This text was copied from Wikipedia on 18 October 2017 at 6:02AM.
|The Cross Bath|
|Location||Bath, Somerset, England|
Listed Building – Grade I
|Designated||12 June, 1950|
The Cross Bath in Bath Street, Bath, Somerset, England is a historic pool for bathing. It was rebuilt, in the style of Robert Adam by Thomas Baldwin around 1789. It is recorded in the National Heritage List for England as a designated Grade I listed building, and was restored during the 1990s by Donald Insall Associates.
The water which bubbles up from the ground at Bath, fell as rain on the nearby Mendip Hills. It percolates down through limestone aquifers to a depth of between 2,700 metres (8,900 ft) and 4,300 metres (14,100 ft) where geothermal energy raises the water temperature to between 64 °C (147.2 °F) and 96 °C (204.8 °F). Under pressure, the heated water rises to the surface along fissures and faults in the limestone. This process is similar to an artificial one known as Enhanced Geothermal System which also makes use of the high pressures and temperatures below the Earth's crust. Hot water at a temperature of 46 °C (114.8 °F) rises here at the rate of 1,170,000 litres (257,364 imp gal) every day, from a geological fault (the Pennyquick fault).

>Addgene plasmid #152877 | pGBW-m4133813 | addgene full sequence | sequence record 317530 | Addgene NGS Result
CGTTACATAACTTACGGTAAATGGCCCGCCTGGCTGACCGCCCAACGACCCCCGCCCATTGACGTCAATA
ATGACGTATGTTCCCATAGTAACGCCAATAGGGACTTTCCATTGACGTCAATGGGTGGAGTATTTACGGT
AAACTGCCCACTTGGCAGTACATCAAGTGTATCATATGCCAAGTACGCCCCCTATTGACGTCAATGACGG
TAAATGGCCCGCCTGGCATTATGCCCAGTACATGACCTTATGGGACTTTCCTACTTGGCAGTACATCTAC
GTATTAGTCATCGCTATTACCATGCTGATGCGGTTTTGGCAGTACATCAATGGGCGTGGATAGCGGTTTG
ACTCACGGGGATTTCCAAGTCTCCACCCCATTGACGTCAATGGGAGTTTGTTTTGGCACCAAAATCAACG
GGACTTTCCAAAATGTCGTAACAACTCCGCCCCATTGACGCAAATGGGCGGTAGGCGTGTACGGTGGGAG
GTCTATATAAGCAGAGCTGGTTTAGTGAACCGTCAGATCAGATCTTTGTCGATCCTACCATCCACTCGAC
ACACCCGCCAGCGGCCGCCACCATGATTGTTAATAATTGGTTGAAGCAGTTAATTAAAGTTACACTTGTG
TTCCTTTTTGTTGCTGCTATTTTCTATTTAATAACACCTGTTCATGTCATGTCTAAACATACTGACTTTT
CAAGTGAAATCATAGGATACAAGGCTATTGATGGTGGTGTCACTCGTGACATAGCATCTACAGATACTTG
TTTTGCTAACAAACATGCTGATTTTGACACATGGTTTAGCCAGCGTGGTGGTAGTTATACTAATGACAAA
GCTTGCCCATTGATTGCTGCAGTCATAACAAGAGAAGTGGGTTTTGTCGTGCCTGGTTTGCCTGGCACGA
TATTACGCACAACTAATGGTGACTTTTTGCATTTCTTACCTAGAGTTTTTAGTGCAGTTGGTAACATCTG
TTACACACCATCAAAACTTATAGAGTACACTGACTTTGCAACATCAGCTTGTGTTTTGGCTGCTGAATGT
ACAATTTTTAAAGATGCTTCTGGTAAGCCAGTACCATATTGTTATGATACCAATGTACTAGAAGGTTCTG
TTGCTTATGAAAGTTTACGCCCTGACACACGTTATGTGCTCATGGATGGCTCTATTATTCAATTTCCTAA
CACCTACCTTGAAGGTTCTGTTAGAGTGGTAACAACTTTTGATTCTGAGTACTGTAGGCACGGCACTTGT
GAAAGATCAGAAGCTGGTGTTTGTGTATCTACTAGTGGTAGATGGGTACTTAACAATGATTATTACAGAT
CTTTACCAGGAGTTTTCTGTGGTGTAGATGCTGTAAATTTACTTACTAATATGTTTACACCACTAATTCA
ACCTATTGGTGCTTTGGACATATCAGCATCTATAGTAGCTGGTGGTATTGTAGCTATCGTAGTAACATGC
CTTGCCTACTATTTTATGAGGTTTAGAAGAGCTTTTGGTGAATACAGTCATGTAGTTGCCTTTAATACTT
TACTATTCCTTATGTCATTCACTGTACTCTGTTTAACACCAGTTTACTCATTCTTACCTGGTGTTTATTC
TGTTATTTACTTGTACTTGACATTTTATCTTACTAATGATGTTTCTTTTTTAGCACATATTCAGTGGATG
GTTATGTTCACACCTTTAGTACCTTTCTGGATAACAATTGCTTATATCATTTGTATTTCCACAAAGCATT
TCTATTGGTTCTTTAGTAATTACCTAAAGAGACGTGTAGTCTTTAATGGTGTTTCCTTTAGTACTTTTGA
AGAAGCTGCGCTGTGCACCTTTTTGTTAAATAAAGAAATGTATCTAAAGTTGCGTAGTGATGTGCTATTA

The warm water spring was possibly used before the nearby Roman Baths were developed.
In the 16th, 17th and 18th centuries the baths were frequently visited by royalty, increasing their popularity. In June 1688, Mary of Modena, James II's wife, gave birth to a son, Prince James nine months after bathing in the Cross Bath. The Melfort Cross, was erected in 1688 to celebrate the birth.